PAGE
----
First in Israel: Innovative treatment for irregular heartbeat at Hadassah

"Happily, the procedure was successful and I can finally get back to work and the life I was used to."

Prof. David Luria, director of the Arrhythmia Unit at Hadassah (photo credit: HADASSAH UNIVERSITY MEDICAL CENTER)
Prof. David Luria, director of the Arrhythmia Unit at Hadassah
For the first time in Israel, Hadassah-University Medical Center in Ein Karem conducted an innovative ablation treatment for irregular heartbeat through the thorax to areas in the heart that had been difficult or impossible to access until today.
Ablation is a procedure used to treat an irregular heartbeat triggered by areas of abnormal heart tissue that negatively affect the electrical system of the heart, according to the Heart and Stroke Foundation of Canada.
The procedure is often conducted with catheters through a non-surgical procedure that inserts thin, flexible tubes into the heart through the blood vessels using a fluoroscope to identify where the problematic tissue is located, and then a special ablation catheter to destroy the abnormal tissue with high-frequency electrical energy, making it incapable of initiating the electrical signal that caused the arrhythmia (irregular heartbeat).
"For many years we have been performing the ablation procedures and getting better at them all the time," said Prof. David Luria, director of the Arrhythmia Unit in the Department of Cardiology. "There are cases where we need to reach injured areas that are in the outer layer of the heart that cannot be reached through the blood vessels, so we perform the procedure by direct puncture through the chest."
While the atrium is thin enough for doctors to perform ablation through the blood vessels, there are cases when there are areas with problematic access, including the anterior wall of the left atrium, explained Luria.
"If in this area there is a cycle of arrhythmia (atrial fibrillation), as happens in half of the cases of left atrial fibrillation, the wall thickness can prevent effective ablation and thereby obstruct the procedure," he said.
Patients whose procedure failed due to this difficulty have continued to suffer from heart palpitations and heart failure, and were significantly limited in their day-to-day activity. These patients had to undergo repeated and sometimes unsuccessful procedures, receive powerful drug treatments and eventually end up needing a pacemaker.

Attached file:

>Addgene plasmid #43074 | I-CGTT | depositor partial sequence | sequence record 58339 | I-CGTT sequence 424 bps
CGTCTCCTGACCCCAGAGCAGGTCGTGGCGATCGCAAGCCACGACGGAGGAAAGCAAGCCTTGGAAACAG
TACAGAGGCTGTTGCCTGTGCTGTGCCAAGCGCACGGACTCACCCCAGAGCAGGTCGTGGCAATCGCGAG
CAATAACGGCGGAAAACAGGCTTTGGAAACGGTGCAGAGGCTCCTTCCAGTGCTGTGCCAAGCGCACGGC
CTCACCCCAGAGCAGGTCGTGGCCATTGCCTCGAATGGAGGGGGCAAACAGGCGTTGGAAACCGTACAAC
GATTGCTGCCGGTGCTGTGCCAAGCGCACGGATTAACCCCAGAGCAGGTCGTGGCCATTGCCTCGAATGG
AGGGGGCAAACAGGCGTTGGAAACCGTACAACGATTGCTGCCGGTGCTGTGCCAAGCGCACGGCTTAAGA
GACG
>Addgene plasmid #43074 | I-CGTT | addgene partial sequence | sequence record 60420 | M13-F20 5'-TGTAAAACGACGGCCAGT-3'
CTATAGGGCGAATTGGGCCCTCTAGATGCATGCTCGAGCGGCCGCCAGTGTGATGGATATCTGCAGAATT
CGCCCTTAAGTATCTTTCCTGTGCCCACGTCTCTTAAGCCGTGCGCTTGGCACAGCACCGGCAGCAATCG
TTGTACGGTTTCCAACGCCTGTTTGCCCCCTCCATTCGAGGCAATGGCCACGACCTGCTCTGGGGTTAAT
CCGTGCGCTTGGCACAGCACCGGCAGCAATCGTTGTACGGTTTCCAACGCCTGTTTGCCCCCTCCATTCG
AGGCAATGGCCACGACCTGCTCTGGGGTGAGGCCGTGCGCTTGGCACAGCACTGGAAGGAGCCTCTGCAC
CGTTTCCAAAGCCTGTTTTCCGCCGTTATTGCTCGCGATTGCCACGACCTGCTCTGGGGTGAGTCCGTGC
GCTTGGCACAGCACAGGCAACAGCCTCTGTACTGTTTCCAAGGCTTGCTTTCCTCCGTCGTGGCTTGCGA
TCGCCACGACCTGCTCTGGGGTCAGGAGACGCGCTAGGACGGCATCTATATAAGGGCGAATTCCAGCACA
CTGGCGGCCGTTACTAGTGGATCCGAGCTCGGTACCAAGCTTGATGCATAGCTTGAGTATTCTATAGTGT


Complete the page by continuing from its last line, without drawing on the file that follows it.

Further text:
When a patient who had already undergone ablation several times for arrhythmia arrived at Hadassah, the medical team decided to conduct the ablation through a puncture in the thorax instead of the standard method which is done by catheterizing blood vessels.
The new treatment had been done in the past for ventricular arrhythmias, but had never been attempted in Israel for the treatment of complicated areas in the atrium.
The procedure was "very successful," said Luria, adding that a number of other additional patients were subsequently treated with the new procedure as well. The method proved to be effective in complex cases that were not helped with routine methods.
While the procedure is currently only conducted at Hadassah, Luria believes that additional hospitals will begin using the new treatment soon.
Two additional hospitals in other locations around the world have tried the procedure. "This is just the beginning, but it is very important and promising," Luria said.
"Hadassah is more of a home for me, since my family members worked there for many years," said Ronen (pseudonym), the patient who underwent the procedure. "I trusted Prof. Luria with my eyes closed, so I had no fear. Happily, the procedure was successful and I can finally get back to work and the life I was used to.
"I am very happy and excited to do and try new things that promote the world of medicine. After the procedure was successful, I am proud to say that the world of medicine is constantly moving forward – and I am the proof of that."